The tricuspid valve is absent. The nearby inflow portion of the right ventricle is hypoplastic.

An ASD is always present to allow blood to leave the right atrium to enter the left atrium. There is usually a VSD for return of flow to the right side. In cases without VSD, there will be left to right flow through a ductus.


The great arteries are normally related in 70% and are transposed in 30%. The normal great artery relation type has 50% having restrictive VSD and PS, 10% having large VSD and no PS and 10% having intact ventricular septum and pulmonary atresia. The transposed great artery group has 20% having no PS, 8% having PS and 2% having pulmonary atresia. (Draw the connections yourself for a better idea.)

In the transposed great artery group, there will mostly be a VSD. Patients without a large VSD develop decreased aortic flow and shock.

Coarctation of aorta is the commonest associated anomaly. It is more common in patients with transposed great arteries.


We can divide the patients into three groups- decreased pulmonary blood flow group, increased pulmonary blood flow group and balanced pulmonary blood flow group. The decreased pulmonary blood flow group is the largest and consists of NRGA+small VSD+PS, NRGA+ intact IVS+ pulmonary atresia, TGA + PS and TGA + pulmonary atresia groups. The increased pulmonary blood flow group consists of NRGA + large VSD + no PS and TGA + no PS groups.

The decreased pulmonary blood flow group has poor blood oxygenation leading to cyanosis and death. The increased pulmonary blood flow group does not have deep cyanosis, but has heart failure initially as the increased pulmonary blood flow will further overload the already overloaded left ventricle and then pulmonary vascular disease.

Some patients have pulmonary blood flow just enough to avoid deep cyanosis and not enough to cause heart failure or pulmonary vascular disease. These form the balanced pulmonary blood flow group.

Clinical and lab findings

Cyanosis is always present as the right sided blood always has to mix with left sided blood.

S2 is usually single as most patients have decreased pulmonary blood flow.

ECG shows right or biatrial hypertrophy. LVH is present. There will be left axis deviation.

Chest X-ray also shows right atrial enlargement and left ventricular enlargement.


The commonest group is having normally related great arteries and decreased pulmonary blood flow. Immediate relief is by PGE1 infusion to increase pulmonary blood flow. In cases in which the ASD is small, Rashkind procedure (balloon atrial septostomy) may be done. The surgery is connecting the venacavae to the pulmonary artery- this is called Fontan surgery. This cannot be done in the neonate as pulmonary vascular resistance is high in the neonate and so venous blood cannot go into the high pressure pulmonary circulation. So first, a subclavian artery is connected to a pulmonary artery by a side to side window- this is called Blalock-Taussig shunt. At 3 to 6 months, when we are sure that pulmonary pressure has fallen enough, we can proceed to direct venous blood to the pulmonary circulation. The BT shunt is taken down. But full Fontan would be a major shift in the hemodynamics. So we direct only SVC blood to the pulmonary circulation at this 3 to 6 month period. This is done by bidirectional Glenn shunt or hemi-Fontan surgery. At 1 to 2 years after this surgery, full Fontan surgery is done by connecting IVC blood also to the pulmonary artery.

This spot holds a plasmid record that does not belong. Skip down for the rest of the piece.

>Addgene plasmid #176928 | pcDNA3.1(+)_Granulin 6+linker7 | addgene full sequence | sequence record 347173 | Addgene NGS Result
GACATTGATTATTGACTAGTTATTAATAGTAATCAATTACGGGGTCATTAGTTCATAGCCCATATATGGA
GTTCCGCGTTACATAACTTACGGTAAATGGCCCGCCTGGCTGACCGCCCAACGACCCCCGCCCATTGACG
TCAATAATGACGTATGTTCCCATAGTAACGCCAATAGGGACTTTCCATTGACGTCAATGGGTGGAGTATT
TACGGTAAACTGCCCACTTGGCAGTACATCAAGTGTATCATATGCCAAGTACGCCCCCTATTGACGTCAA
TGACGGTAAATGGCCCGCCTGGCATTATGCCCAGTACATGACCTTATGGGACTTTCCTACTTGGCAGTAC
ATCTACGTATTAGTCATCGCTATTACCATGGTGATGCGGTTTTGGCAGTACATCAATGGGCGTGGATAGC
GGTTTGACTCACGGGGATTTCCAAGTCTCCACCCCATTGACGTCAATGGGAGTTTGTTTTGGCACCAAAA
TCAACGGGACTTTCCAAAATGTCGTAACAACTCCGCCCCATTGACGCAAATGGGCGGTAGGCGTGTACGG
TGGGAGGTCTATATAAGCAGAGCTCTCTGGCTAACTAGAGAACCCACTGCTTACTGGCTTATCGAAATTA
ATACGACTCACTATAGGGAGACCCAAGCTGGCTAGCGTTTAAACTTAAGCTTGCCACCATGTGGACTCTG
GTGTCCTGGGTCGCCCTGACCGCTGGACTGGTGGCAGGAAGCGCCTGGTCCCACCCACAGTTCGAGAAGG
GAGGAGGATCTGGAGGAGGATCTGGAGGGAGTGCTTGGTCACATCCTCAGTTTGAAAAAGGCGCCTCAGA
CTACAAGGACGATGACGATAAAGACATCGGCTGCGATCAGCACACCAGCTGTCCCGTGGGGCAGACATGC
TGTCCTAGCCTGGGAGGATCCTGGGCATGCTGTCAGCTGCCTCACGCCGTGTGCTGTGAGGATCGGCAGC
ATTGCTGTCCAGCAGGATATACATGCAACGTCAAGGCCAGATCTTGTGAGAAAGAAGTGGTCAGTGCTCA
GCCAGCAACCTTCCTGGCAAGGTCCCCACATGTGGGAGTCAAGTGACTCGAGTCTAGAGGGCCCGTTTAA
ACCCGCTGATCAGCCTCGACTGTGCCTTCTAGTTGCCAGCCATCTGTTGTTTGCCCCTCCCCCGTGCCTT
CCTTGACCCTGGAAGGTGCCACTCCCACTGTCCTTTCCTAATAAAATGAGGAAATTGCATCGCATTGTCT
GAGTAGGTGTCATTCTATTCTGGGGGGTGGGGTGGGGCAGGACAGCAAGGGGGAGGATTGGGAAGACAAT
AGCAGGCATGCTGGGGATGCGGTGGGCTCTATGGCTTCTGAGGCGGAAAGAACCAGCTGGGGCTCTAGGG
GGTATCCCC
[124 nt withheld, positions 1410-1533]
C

For the increased pulmonary blood flow group also, the final pathway is BDG or hemi-Fontan at 3 to 6 months followed by Fontan after 1 to 2 years. But in the neonatal period, the increased pulmonary blood flow can cause heart failure and pulmonary vascular disease- so to decrease pulmonary blood flow, PA banding will be needed.

For the balanced pulmonary blood flow group, till BDG or hemi-Fontan is done at 3 to 6 months, no surgery is needed, but they need close observation to monitor for decrease in pulmonary flow due to decrease in size of the VSD.

For the TGA group with a restrictive VSD, the neonatal problem is decreased systemic flow. So, either the VSD has to be enlarged or the main pulmonary artery is connected to the aorta to give blood to the aorta with the branch pulmonary arteries being detached from the main pulmonary artery to be connected to the aorta, the aorta now receiving blood from both the VSD and the main pulmonary artery, thus maintaining adequate systemic flow. Fontan surgery is done later as in other cases.

Bidirectional Glenn surgery- this refers to end-to-side SVC to right pulmonary artery shunt. When converting this to Fontan, the IVC is connected to a tubular pathway created in the right atrium, the tubular pathway being connected to the SVC orifice.

In the hemi-Fontan surgery, a side to side connection is made between the SVC and adjacent right atrium (this part of the right atrium having been sealed off from the rest of the right atrium) and the main pulmonary artery. When converting this to Fontan, a lateral atrial tunnel is made to connect IVC to this area.

The Fontan surgery is usually done at around 2 years of age. It will be dangerous with a high pulmonary vascular resistance (>2 U/m2) or pulmonary artery pressure (mean > 18 mmHg). Distorted pulmonary arteries from previous shunt surgeries also increase  the risk. AV valve regurgitation also increases the risk. LVEF less than 60% and LVEDP more than 12 mm Hg are the other risk factors. Early complications are heart failure, low cardiac output, persistent pleural effusion due to high venous pressure, thrombosis in systemic venous pathways due to sluggish flow and acute liver dysfunction due to low cardiac output. Late complications are supraventricular arrhythmias, ascites, protein losing enteropathy which causes death and cyanosis due to venous pathway obstruction, intra-atrial baffle leakage or pulmonary AV fistula.